World: South Asia

Bangladesh police hunt feminist writer

Taslima Nasreen fled her country four years ago after blasphemy allegations

Police in Bangladesh are searching for the controversial feminist writer, Taslima Nasreen, after a court in the capital, Dhaka, issued a warrant for her arrest on charges of blasphemy.

Womens' rights activist Kushi Kabir discusses the case
The move follows Miss Nasreen's surprise return to Bangladesh last week after four years of self-imposed exile.

She has not been seen in public since her arrival.

Religious feelings hurt

[ image: Muslim fundamentalists have staged several protests against Taslima Nasreen]
Muslim fundamentalists have staged several protests against Taslima Nasreen
The court also ordered her property to be seized as part of the revival of the case that was originally filed four years ago.

The petition was first filed in 1994 by a devout Muslim, Zainal Abedin Babul.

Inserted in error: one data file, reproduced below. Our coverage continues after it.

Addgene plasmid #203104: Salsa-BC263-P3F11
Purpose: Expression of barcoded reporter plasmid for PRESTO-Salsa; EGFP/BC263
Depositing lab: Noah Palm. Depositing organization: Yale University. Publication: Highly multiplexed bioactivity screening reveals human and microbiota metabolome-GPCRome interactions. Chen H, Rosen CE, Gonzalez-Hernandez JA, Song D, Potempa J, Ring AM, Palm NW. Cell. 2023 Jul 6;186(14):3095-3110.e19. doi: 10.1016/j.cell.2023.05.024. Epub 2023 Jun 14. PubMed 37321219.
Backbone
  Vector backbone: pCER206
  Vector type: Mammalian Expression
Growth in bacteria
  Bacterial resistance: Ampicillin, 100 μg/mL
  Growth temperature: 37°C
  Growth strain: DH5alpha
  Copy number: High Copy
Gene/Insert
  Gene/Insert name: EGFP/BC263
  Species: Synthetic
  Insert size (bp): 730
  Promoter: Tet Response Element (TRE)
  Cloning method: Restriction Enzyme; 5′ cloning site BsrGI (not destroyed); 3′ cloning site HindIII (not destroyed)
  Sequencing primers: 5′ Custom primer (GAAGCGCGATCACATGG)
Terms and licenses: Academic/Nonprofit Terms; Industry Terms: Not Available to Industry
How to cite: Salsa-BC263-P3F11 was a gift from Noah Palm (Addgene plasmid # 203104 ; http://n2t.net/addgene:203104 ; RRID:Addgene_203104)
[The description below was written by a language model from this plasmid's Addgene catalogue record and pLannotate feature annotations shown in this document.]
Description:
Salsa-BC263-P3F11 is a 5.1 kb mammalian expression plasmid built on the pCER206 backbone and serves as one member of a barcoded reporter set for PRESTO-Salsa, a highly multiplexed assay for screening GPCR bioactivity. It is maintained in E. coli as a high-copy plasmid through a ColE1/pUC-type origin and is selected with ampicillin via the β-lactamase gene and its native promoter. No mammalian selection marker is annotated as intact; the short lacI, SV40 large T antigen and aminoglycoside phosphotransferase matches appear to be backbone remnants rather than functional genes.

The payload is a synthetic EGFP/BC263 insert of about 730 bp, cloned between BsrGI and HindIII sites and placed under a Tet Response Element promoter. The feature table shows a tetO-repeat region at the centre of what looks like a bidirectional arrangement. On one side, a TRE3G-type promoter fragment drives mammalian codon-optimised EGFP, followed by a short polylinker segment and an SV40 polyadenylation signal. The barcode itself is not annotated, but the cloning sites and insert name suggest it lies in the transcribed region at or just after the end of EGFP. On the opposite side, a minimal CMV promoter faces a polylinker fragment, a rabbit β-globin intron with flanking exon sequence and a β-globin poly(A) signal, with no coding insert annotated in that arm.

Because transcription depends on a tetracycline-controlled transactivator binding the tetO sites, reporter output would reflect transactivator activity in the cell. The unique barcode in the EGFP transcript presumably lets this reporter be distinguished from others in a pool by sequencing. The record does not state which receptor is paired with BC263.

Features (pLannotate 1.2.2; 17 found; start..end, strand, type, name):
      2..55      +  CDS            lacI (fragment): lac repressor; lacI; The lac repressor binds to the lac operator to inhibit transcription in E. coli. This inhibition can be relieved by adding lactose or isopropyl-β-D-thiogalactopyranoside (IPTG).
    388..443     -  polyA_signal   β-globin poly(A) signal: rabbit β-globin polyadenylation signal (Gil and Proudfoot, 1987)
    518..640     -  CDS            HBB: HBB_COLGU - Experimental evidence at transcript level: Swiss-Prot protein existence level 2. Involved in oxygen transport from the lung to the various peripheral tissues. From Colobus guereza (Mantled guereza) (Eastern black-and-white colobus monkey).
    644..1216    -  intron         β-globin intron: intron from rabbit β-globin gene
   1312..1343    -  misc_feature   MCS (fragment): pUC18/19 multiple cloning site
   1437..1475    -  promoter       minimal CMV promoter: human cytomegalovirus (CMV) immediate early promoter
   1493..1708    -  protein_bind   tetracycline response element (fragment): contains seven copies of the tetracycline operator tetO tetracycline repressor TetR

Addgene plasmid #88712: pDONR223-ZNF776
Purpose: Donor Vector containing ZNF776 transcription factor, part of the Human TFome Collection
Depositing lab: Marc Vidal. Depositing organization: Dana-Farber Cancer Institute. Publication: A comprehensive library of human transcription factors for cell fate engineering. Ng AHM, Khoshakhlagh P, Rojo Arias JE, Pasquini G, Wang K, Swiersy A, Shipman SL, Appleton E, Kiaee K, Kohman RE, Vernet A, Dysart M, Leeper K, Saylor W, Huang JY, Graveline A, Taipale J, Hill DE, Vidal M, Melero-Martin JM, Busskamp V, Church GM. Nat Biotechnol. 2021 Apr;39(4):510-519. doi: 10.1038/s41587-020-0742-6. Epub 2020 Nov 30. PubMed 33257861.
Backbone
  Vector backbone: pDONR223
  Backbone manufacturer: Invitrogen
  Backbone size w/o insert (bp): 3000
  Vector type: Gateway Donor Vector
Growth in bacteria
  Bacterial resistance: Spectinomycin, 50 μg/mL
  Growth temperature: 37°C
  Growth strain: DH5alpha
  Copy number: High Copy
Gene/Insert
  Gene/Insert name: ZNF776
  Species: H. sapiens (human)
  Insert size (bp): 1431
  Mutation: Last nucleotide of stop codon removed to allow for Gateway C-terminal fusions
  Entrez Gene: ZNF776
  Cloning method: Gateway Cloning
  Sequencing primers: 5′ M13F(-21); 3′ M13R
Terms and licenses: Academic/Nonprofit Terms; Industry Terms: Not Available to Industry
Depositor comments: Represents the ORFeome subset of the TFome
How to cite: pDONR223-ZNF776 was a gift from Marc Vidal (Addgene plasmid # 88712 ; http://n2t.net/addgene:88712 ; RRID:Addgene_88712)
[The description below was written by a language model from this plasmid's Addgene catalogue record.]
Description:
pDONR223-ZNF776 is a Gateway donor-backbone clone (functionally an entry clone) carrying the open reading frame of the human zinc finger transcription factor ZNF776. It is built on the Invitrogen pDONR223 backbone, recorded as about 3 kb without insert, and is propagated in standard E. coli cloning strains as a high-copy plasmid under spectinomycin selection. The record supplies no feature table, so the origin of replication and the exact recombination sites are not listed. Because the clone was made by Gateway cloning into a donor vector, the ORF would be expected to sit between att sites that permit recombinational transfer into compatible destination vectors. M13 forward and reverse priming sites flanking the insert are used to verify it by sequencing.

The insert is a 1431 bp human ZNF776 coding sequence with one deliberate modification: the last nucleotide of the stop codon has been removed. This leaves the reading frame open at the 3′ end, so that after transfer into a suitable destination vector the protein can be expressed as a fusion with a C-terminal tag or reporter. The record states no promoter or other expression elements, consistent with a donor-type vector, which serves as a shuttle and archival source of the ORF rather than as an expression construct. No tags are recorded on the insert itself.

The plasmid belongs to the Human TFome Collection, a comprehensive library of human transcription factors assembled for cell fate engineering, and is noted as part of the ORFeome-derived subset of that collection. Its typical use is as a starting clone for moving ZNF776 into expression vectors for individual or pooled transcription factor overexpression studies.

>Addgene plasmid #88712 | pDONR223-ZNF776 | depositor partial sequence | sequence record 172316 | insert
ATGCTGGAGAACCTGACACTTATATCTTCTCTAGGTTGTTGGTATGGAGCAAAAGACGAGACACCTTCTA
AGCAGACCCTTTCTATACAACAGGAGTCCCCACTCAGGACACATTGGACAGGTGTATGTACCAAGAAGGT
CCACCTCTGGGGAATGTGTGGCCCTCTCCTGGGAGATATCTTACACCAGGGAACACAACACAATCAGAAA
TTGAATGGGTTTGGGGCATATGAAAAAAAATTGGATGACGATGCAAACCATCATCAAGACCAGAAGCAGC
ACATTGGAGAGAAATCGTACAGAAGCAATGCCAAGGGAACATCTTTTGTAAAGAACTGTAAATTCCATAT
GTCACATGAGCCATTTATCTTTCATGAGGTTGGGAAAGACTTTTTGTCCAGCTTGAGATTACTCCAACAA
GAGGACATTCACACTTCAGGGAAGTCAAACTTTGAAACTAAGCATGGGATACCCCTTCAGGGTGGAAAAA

He claimed her book "Nirbachito Kolum" (Selected Columns) had insulted Islam and hurt his religious feelings.

Offending remarks

Miss Nasreen was charged with offending religious sentiment in a newspaper interview she gave after the publication of her novel "Lajja" (Shame), which dealt with communal tensions between Hindus and Muslims - and has been banned in Bangladesh.

An Indian newspaper quoted her as having said that the Koran should be revised to take into account women's' rights.

But Miss Nasreen has denied making such remarks.

Muslim protests

Several Muslim fundamentalist groups rallied again in the capital, Dhaka, on Friday, protesting against Miss Nasreen.

On Tuesday Muslim groups had again staged protests demanding Taslima Nasreen be tried for blasphemy and hanged.

An non-issued fatwa

Taslima Nasreen, a doctor, writer and women's' rights activist, left Bangladesh secretly in 1994 for Sweden.

She later visited France, Germany and Britain before moving to the United States.

Her sympathisers in the West compare her position with that of the British novelist, Salman Rushdie, against whom Iran issued a fatwa.